Monday, March 23, 2015

TomAEto tomAHto - Semantics are cool

          Have you ever repeated a word, any mundane word -lamp, tire, mistletoe- over and over again until it eventually loses all meaning (and sounds like season’s greetings in some alien tongue)?
           If you have, then you have experienced what is known as Semantic Saturation. You’ll also understand why sometimes some popular words and phrases get distorted into only vaguely familiar versions of themselves as they are repeated excessively and passed from mouth to mouth. Words often get used in different contexts, and gradually, they come to mean different things. It is Semantic Saturation in a society.

          One word that has long been a victim of this Societal Semantic Saturation is the word, “given”. For something to be for given free -a helping hand lent, or veteran advice offered- it must be a non-refundable present, one in which the presenter expects no returns. To give for free is to give with no thoughts other than those related to the giving itself.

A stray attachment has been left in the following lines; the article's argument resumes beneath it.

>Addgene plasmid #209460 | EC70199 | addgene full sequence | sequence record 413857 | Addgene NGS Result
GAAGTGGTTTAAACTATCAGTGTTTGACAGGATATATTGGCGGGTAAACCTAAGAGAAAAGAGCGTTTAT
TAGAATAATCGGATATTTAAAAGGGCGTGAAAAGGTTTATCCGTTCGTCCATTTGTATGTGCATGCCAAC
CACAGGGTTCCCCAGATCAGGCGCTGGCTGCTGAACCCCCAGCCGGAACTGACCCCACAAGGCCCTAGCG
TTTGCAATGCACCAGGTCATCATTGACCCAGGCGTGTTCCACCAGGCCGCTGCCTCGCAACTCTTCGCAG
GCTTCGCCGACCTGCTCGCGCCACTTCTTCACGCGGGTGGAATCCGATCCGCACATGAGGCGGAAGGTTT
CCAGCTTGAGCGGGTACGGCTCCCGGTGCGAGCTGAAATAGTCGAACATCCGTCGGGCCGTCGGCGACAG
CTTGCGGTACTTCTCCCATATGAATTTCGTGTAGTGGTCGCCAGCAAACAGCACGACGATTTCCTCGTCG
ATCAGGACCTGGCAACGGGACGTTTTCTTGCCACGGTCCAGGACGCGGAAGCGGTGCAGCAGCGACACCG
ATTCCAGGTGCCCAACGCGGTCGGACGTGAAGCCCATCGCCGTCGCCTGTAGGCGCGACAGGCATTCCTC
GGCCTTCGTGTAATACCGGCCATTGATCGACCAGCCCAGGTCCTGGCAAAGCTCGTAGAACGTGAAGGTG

Today, the word “giving” is used in place of the word “exchanging.” To give for free today, is to do someone a favor in return for a favor they will do for you in the future. ‘Giving’ implies that your present will be returned in another form sometime in the future. Today giving is not a present, it is a mere loan.
From:imgarcade.com
“Nothing is for free,” my economics teacher stressed as he taught us the workings of trade, “the economic systems of the country pivots on this fact.” In the world around us, trade is glorified and exchanging favors is what is expected, it is the norm. People today give with intentions of gain because that is the mentality that the system has instilled in them. To stop this Semantic Saturation of the word giving, we must stop referring to such mere transactions of favors as presents of generosity
         
         While the economy runs on trade, society -human interactions alone- does not. Social relationships are not business partnerships; they are not founded on the terms of mutual materialistic benefit; giving, in a relationship is not in return for (or to intentionally elicit) the other’s generosity, it is simply for the pleasure of giving joy to the other. If social relationships themselves are becoming subtle forms of trade, then the word "given" has definitely been distorted.